St Mungo Festival Service at Glasgow Cathedral
On Sunday 15th January 2023, we had the joy of celebrating once again our ecumenical Festival service in Glasgow Cathedral, hosted by the Cathedral Community and Glasgow Churches Together. Piper Willie Park led the clergy and civic representatives from the St Mungo Museum to the Cathedral where the congregation awaited them. The book of the Gospels, the St Mungo Icon and candle were also borne in the procession and placed in the sanctuary, as the St Mungo Singers, with organist Andrew Forbes, led the singing of O light from light. The book of Gospels was placed on the lectern and proclaimed as the inspiration for St Mungo and so many others, and an encouragement for those present.
The minister of the Cathedral, Rev Mark Johnstone, then welcomed everyone to a building where for many hundreds of years people had gathered to worship God. The service which followed was a wonderful mix of poetry, music, scripture and prayer.
After the opening prayer, Jim Carruth, Glasgow’s Poet Laureate, read his poems, The Exile of Teneu and A Flourishing (the Song of St Mungo). Then children from St Denis Primary School – introduced in confident clear tones by one of them – sang a number of Glasgow themed pieces, including The Mungo Rhyme, Going Home to Glasgow and We’re the Children of the City of St Mungo. The last named song truly raised the roof as the children gave it everything they had and filled us with confidence in the future of the city with such young citizens growing up in it.
Readings from Scripture followed, before, the reflection was given by Rev Hilary McDougall, Moderator of Glasgow Presbytery. She began by thanking the children of St Denis’ for bringing back memories of her own school days in the East End of Glasgow. Turning to the story of St Thenew, she reflected that there is still in our day violence against women, even as Thenew had experienced it. However she had shown herself resolute and determined, bringing up her son, retaining her faith when tested and triumphing despite adversity.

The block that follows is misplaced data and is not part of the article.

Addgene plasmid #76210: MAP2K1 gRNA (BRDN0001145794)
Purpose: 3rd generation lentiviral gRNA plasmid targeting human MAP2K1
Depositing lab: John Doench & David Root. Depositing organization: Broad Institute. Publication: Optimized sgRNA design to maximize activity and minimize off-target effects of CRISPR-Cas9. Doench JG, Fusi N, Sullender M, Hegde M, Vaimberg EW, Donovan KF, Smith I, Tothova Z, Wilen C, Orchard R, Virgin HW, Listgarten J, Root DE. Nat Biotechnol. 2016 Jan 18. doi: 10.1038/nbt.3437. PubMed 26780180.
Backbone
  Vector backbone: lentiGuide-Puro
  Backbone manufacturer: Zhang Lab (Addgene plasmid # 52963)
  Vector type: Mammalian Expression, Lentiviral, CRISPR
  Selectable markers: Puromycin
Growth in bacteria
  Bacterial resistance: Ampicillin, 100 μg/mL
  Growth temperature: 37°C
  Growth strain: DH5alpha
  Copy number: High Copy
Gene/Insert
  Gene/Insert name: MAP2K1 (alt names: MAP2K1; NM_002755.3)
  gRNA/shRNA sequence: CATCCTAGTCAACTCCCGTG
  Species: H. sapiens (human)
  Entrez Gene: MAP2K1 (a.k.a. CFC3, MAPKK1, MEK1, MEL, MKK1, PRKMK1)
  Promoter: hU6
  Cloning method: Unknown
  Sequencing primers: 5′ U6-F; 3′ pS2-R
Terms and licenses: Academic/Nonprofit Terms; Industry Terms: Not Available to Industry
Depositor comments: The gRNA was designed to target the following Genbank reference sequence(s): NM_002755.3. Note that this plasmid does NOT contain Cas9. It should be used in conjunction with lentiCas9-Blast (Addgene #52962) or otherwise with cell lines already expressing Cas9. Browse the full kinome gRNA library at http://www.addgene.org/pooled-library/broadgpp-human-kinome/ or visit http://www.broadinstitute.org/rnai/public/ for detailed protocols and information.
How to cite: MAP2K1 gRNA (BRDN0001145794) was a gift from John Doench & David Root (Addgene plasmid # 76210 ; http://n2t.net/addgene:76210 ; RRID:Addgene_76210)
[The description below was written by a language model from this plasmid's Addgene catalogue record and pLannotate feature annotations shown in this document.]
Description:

Glasgow, said Rev Hillary, had other examples of women facing up to adversity including, in our own day, the Ukrainian women currently living on the MV Ambition with their children who act with determination and courage. The story of Mungo’s life showed his faithfulness to God and his ability to do great things and he is an inspiration for us, but so is his mother whose story is not so often told. She urged that women’s voices need to be heard and their stories also told.
As the congregation reflected on Rev Hillary’s words, Carissa Swan played accompanying music on the harp before intercessions were read for peace in our world, for refugees to our city, the safety of women in our society and for all who serve in civic life or provide services for our city.
Before the end of the service, a collection was taken up for Motor Neurone Disease, as the Kilmarnock Salvation Army Band played. Depute Lord Provost Christy Mearns brought greetings from the City Council and thanks for the work of Glasgow Churches Together and Mediaeval Glasgow. The Glasgow anthem Let Glasgow Flourish was sung and the clergy present gave a blessing before the final hymn which was Anne Carter’s setting of the Magnificat to the tune of Amazing Grace.
The civic and church representatives then descended to the tomb of St Mungo to lay wreaths there after the service.